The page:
It's an important time to start talking about sunscreen and sun damage facts.

INDIANAPOLIS (WTHR) — Before long, the sunshine and warm weather will be here for us to enjoy, but how can you protect your skin and your family from sun damage?

It's an important time to start talking about sunscreen and sun damage facts. We recently visited the dermatology office of Dr. Christopher Obeime.

One person dies every hour from melanoma in the U.S.

He said everyone should be wearing sunscreen every day, sun or no sun from the hours of 10 a.m. and 4 p.m.

He said the fact one person in this country dies every hour from melanoma should make us all want to know the facts about the sun.

Dr. Obeime said everyone needs sunscreen.He said babies under the age of six months don't need it but need to be covered from the sun. And that water proof sunscreen that you think keeps your kids protected for hours isn't effective. "Re-application, re-application, if you get in the pool it's washed out," he said. There is no such thing as waterproof sunscreen anymore. They've changed the label in the last three years. It's water resistant and some of them are not quite but all of them do wash out".

(Source: WTHR staff)

When it comes to finding the right sunscreen, the choices are endless. From SPFs — sun protection factor — that go all the way past 100, to Broad Spectrum and sprays versus creams, it's easy to get overwhelmed.

Dr. Obeime said if you are going to burn in one hour, and you apply a 30 SPF, it will take you 30 hours to burn. "Really you don't need SPF 100 or SPF 70. Put 30 on and put it on well, you are covered. Also the sprays, I always see people they go on vacation and they spray, and they always have this little strip that they miss. They do work, and if that's all you can do, it's better than nothing, ideally though the creams work better."

So how much is enough?

The National Institutes of Health recommends these sunscreen rules:

  • 1 teaspoon of sunscreen for the face, head and neck
  • 1 teaspoon each to the upper extremities
  • 1 teaspoon each to the front torso and the back torso
  • 2 teaspoons each to the lower extremities

Another important fact about sunscreen is that it does expire.

Each bottle is marked with the date. But expired sunscreen is still better than no sunscreen.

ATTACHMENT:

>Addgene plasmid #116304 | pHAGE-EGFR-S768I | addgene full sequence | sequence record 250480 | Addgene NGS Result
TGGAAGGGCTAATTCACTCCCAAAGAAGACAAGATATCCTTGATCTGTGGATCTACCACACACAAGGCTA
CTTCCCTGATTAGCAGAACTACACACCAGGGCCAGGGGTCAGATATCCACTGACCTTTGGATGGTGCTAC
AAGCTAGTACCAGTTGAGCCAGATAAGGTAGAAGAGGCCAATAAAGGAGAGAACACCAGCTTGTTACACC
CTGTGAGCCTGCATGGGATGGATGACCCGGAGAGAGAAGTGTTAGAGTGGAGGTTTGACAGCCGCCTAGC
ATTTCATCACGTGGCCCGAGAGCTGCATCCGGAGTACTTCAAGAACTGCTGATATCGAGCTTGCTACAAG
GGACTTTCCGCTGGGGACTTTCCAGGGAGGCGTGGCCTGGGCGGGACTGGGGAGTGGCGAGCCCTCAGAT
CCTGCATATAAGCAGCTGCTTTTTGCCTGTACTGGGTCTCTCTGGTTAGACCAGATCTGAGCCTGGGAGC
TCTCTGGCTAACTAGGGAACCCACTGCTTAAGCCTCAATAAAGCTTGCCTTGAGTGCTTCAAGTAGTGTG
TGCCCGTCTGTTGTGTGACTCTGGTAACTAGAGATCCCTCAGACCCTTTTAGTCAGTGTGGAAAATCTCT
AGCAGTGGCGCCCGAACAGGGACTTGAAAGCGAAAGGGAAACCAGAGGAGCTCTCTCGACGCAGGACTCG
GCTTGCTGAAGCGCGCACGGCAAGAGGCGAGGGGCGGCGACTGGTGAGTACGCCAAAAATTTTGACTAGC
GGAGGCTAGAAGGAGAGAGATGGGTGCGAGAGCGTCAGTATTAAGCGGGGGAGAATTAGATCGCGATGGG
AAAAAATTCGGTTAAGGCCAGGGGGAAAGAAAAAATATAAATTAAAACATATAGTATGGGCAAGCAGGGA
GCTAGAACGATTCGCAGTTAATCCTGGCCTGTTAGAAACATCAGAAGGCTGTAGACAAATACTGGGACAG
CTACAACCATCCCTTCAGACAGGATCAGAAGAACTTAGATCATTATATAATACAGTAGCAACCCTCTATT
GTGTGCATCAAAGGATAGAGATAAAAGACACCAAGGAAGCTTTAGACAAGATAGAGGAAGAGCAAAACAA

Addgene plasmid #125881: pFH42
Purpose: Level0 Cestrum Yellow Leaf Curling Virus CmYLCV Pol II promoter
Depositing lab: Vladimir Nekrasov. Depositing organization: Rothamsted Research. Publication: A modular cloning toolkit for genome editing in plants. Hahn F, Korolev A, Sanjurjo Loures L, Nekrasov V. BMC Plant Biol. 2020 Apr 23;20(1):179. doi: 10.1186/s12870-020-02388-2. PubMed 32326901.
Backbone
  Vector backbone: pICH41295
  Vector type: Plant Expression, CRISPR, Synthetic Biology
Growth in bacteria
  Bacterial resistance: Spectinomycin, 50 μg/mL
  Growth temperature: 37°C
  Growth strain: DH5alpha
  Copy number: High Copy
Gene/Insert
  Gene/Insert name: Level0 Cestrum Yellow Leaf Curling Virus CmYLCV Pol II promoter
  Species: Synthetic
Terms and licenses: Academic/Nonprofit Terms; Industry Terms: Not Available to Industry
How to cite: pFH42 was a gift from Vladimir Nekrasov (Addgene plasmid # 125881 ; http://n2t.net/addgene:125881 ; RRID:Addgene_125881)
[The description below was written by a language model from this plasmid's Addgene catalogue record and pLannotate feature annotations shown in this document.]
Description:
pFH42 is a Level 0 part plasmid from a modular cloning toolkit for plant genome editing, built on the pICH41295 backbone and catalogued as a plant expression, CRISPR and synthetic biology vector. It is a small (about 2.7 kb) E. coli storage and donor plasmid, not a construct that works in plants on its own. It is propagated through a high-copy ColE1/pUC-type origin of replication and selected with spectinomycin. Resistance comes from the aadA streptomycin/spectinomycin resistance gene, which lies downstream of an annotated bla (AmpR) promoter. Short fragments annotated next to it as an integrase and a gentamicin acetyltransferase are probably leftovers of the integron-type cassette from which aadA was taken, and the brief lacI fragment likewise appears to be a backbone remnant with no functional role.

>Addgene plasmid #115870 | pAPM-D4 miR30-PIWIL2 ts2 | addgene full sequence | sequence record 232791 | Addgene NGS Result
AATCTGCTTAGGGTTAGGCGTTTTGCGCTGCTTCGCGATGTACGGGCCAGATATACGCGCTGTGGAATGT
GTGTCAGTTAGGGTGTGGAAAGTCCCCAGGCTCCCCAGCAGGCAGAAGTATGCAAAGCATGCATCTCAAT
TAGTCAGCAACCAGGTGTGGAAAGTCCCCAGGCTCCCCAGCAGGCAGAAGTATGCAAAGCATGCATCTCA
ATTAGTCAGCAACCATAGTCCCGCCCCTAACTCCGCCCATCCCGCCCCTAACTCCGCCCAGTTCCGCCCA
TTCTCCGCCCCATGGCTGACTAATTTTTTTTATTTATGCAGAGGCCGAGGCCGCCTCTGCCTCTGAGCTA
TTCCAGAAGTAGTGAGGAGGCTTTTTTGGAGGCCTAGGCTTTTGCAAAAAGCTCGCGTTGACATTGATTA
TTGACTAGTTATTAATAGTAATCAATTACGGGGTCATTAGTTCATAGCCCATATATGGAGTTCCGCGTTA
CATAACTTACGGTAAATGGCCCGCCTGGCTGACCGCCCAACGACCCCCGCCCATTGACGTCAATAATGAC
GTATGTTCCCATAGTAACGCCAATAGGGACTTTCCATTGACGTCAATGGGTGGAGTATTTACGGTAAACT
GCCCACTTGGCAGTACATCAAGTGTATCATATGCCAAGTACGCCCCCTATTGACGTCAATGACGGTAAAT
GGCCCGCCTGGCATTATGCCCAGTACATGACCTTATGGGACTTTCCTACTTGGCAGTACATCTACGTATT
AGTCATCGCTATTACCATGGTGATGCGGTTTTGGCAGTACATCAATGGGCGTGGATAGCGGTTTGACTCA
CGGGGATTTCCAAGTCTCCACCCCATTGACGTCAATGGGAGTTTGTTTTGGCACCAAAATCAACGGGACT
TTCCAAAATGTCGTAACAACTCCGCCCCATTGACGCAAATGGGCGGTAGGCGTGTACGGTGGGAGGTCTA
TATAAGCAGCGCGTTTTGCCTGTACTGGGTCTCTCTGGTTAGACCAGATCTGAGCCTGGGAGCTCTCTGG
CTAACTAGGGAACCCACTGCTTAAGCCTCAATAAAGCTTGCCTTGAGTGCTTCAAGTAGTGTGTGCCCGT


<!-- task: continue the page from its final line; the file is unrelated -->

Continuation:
Dr. Obeime sees patients every day with sun damage. He says everyone should have a baseline check of their moles by the time they are out of high school, and if there is strong family history of melanoma, you should get yearly checks. He says also know the ABCDE signs of melanoma, and if you see one or more, make an appointment with a physician immediately.


This benign mole is not asymmetrical. If you draw a line through the middle, the two sides will match, meaning it is symmetrical. If you draw a line through this mole, the two halves will not match, meaning it is asymmetrical, a warning sign for melanoma.


A benign mole has smooth, even borders, unlike melanomas. The borders of an early melanoma tend to be uneven. The edges may be scalloped or notched.


Most benign moles are all one color — often a single shade of brown. Having a variety of colors is another warning signal. A number of different shades of brown, tan or black could appear. A melanoma may also become red, white or blue.


Benign moles usually have a smaller diameter than malignant ones. Melanomas usually are larger in diameter than the eraser on your pencil tip (one-fourth inch or six millimeters), but they may sometimes be smaller when first detected.


Common, benign moles look the same over time. Be on the alert when a mole starts to evolve or change in any way. When a mole is evolving, see a doctor. Any change in size, shape, color, elevation, or another trait, or any new symptom such as bleeding, itching or crusting points to danger.